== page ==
I wasn’t planning to work yesterday - life has been quite stressful this past week dealing with social care issues - and I had absolutely promised myself a day of not thinking about work. That didn’t stop me checking social media, of course, which was just as well.
‘Hey Steve, don’t know if this is of interest?’ read one of the messages, linking to a regulatory filing on Companies House. After a quick scan of the document in question, my reply was emphatic: ‘Yes :)’
Facebook had quietly acquired another U.K. company: Scape Technologies, the London-based computer vision startup working on positioning technology that is more accurate than GPS. Hidden out in the open, I knew I had to move fast.
The filing indisputably showed that Facebook now owned at least 75% of Scape and also revealed that all of the startup’s venture capital backers had resigned from the board, so I began typing.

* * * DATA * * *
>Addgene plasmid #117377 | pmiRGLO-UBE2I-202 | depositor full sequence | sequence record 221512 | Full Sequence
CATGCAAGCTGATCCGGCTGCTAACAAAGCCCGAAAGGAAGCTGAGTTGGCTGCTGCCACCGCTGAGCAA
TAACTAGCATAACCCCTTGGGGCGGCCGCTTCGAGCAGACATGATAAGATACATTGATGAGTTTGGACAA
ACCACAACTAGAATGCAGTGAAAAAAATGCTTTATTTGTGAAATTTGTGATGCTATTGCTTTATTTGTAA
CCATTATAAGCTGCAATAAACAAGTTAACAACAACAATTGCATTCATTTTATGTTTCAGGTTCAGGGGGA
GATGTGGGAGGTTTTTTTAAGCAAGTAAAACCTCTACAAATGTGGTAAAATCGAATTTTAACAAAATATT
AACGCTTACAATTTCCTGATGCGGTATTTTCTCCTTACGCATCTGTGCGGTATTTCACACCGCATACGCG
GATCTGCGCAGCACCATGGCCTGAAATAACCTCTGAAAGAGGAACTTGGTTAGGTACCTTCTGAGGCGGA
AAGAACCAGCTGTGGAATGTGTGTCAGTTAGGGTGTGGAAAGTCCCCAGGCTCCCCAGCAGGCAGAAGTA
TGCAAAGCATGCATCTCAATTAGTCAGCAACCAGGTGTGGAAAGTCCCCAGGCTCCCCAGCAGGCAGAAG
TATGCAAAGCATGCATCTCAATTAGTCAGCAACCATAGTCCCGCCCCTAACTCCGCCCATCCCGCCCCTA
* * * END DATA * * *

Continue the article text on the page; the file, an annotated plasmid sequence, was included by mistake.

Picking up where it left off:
Within 25 minutes, I had crafted a short news story, had a lawyer also give the various filings a once over in an attempt to extract more, and contacted Facebook and Scape for comment. In addition, I called a number of my other sources within the U.K. tech community to see if I could definitely nail the acquisition price or learn of Facebook’s plans for Scape, which largely drew a blank.
Hours later, Facebook confirmed the story: ‘We acquire smaller tech companies from time to time. We don’t always discuss our plans,’ emailed one of the social networking behemoth’s spokespeople.
The take-away: Journalism and original reporting can be about lots of things: years of building up sources and gaining people’s trust, making judgement calls, triangulating information, doing proper research, and a willingness to pick up the phone or use up some shoe leather.
But sometimes it can be as simple as having eyes and ears on the ground, and when a message like yesterday’s drops, not being afraid to move fast and break things*.